REEL TALK: "As a film industry we're still very young in expressing our stories," says Creary, whose career spans stage and screen.
MORE often than not when Jamaican actors go to work with foreign filmmakers, the experience leaves a lot to be desired. For Everaldo Creary, who scored a supporting role in the book-to-screen adaptation of Yardie, working with Golden Globe winner Idris Elba for his directorial debut was not just a refreshing and rewarding learning experience; Creary says it’s a chapter of his acting life he’ll always cherish.
“It was awesome. There were a lot of Jamaicans in the cast, and several of us got significant roles that actually affected the plot and had immediate effect on the leads. That doesn’t happen regularly for Jamaican actors doing film. Idris put his foot down for us, and it was a pleasure working with him,” says the veteran performer, now in his 30s, whose Jamaican costars included NoMaddz brother Sheldon Shepherd and rising sensation Shantol Jackson.
Creary, whose other screen credits include Better Mus’ Come and numerous short film and TV projects, was with the cast and crew in Utah earlier this year for the Sundance Film Festival, where the film was screened before a predominantly white audience and mainly white press. Creary feels some of the reviewers (who perhaps couldn’t relate to the events unfolding onscreen) didn’t really get the film, hence the largely mixed reviews.
But for his money, Yardie is a first-rate cinematic achievement. “The quality of the filmmaking is what I like most about the finished product. It’s technically and visually strong,” he says. “For a gangster film, it’s very moving and very touching. It’s not like Shottas.” It’s a huge plus, he believes, for latter-day cinema authentically reflecting our hardships as island people and the Jamaican way of life at home and in the Diaspora.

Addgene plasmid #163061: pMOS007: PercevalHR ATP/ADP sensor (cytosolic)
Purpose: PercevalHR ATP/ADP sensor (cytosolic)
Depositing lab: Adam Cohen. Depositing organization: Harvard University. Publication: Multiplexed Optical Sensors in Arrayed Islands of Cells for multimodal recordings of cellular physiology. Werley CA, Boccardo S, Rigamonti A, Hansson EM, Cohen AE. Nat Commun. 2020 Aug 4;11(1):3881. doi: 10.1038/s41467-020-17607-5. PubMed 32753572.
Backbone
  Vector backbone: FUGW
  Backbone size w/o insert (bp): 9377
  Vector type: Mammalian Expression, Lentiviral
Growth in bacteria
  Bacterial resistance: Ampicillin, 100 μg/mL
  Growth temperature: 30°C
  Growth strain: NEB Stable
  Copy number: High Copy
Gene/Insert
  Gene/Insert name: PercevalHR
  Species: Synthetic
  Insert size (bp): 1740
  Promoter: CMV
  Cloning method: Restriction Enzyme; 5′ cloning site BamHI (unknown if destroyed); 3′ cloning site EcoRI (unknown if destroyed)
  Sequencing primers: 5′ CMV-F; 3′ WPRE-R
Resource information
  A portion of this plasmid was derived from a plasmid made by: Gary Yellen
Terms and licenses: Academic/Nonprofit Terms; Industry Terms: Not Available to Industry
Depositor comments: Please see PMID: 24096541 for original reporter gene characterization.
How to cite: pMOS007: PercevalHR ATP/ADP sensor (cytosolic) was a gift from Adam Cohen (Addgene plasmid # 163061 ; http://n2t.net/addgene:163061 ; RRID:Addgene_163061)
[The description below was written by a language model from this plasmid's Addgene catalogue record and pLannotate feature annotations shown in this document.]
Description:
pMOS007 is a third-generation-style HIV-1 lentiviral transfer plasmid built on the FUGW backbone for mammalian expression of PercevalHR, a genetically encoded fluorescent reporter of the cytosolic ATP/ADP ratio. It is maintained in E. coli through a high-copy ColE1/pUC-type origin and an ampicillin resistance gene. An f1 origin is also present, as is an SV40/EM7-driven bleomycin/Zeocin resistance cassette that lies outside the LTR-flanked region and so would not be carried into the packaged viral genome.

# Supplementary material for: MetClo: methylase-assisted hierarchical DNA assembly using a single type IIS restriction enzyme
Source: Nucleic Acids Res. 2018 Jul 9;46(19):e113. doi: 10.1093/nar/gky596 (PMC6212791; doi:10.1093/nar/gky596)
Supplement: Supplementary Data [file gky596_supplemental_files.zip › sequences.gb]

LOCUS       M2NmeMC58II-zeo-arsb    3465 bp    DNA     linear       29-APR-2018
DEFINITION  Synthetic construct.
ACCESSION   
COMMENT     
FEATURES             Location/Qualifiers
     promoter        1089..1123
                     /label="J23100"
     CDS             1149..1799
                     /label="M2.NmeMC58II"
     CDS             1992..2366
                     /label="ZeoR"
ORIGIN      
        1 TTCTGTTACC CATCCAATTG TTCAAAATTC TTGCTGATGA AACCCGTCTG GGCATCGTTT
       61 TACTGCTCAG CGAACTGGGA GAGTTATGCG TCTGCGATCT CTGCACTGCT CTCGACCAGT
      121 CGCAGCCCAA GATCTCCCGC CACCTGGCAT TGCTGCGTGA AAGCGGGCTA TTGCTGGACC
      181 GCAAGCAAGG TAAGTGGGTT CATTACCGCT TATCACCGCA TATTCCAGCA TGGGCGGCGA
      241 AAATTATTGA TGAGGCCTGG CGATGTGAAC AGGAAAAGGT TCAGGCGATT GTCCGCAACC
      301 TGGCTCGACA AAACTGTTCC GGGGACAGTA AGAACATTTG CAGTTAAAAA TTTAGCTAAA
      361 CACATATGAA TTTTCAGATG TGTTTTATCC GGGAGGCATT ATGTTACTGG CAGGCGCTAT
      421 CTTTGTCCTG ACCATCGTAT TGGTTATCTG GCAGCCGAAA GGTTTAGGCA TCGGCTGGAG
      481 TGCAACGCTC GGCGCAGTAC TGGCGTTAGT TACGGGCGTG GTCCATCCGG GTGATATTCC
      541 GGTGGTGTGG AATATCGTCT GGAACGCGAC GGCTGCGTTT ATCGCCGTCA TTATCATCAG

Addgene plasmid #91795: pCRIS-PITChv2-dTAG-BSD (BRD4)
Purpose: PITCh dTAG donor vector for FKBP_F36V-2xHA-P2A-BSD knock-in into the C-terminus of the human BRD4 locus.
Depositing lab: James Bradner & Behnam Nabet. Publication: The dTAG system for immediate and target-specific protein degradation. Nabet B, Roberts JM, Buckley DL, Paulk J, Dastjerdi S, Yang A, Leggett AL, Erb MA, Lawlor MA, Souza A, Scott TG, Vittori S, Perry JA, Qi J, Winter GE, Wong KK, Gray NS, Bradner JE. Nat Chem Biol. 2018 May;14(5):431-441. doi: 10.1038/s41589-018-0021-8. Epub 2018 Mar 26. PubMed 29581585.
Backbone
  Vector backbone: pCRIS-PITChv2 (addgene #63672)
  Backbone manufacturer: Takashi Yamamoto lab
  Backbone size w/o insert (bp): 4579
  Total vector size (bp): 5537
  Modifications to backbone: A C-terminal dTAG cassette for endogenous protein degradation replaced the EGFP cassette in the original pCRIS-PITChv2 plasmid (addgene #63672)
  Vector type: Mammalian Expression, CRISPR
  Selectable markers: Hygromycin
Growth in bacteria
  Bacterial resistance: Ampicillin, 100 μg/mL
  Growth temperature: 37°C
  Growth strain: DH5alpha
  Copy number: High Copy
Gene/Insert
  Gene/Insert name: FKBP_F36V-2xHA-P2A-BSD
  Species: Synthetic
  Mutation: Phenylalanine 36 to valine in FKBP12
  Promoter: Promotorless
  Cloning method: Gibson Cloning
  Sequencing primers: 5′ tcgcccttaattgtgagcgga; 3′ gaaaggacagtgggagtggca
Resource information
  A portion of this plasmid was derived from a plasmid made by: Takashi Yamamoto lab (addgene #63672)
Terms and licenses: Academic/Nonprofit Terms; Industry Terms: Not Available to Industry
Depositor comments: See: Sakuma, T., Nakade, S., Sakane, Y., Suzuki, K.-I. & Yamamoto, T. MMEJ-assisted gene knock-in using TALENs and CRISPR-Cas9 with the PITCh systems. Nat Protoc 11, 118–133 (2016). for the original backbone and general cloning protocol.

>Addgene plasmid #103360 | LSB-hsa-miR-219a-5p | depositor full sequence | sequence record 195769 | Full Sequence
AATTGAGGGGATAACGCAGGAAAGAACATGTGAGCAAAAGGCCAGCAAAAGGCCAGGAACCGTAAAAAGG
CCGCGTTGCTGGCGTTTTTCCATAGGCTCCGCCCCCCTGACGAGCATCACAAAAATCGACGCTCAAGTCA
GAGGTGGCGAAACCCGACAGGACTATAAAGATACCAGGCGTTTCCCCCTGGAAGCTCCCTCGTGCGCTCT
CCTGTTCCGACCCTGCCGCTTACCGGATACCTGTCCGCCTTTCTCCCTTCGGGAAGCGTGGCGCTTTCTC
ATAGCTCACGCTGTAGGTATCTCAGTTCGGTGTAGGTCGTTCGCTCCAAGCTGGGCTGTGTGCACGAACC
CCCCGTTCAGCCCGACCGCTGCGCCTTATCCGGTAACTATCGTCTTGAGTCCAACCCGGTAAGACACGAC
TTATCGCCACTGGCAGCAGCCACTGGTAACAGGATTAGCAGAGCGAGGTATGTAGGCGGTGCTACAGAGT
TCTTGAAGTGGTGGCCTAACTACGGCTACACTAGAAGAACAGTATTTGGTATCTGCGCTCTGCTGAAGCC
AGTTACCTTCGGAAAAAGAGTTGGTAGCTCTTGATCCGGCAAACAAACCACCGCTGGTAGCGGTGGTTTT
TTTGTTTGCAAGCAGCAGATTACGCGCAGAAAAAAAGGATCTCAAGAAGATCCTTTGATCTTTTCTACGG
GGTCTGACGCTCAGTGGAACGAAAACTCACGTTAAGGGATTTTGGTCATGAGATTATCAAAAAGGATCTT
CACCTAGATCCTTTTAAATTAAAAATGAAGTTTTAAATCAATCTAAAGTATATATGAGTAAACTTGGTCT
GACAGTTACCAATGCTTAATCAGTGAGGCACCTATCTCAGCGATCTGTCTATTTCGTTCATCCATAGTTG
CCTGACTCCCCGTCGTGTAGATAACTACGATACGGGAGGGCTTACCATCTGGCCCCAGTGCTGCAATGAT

He continues, “As a film industry we are still young in expressing our stories, so to see a film like this come and change the game and bring something fresh to the table, it says a lot,” he observes. “As actors, we get an opportunity to show what we can do, and we have to give thanks for that.”
In the meantime, Yardie is still doing the festival circuit run (Berlin included) and fingers are crossed that a distribution deal will get it in cinemas worldwide before the last quarter of the year.
> NOMADDZ: And then there were two…
Of course, the name Everaldo Creary is synonymous with the crowd-pleasing band NoMaddz. As it turns out, they’ve been going through a serious metamorphosis in recent times. Once a quartet made up of Kingston College brothers (Creary, Oneil Peart, Chris Gordon and Shepherd), NoMaddz is now a duo, as both Peart and Gordon have moved on, settling down with wives and looking to start a family. Creary and Shepherd are now holding down the fort. They’ve inked a new management deal and are at work on their forthcoming album, being “directed” by Walshy of Major Lazer fame. “It’s a new vibe, a different vibe for us, but we like this new direction,” says Creary, currently co-starring in DMH Productions’’ Dat a Gwaan Jamaica Remix at the Phoenix Theatre. “Right now we are putting in the work so that we and the fans can have a good summer.”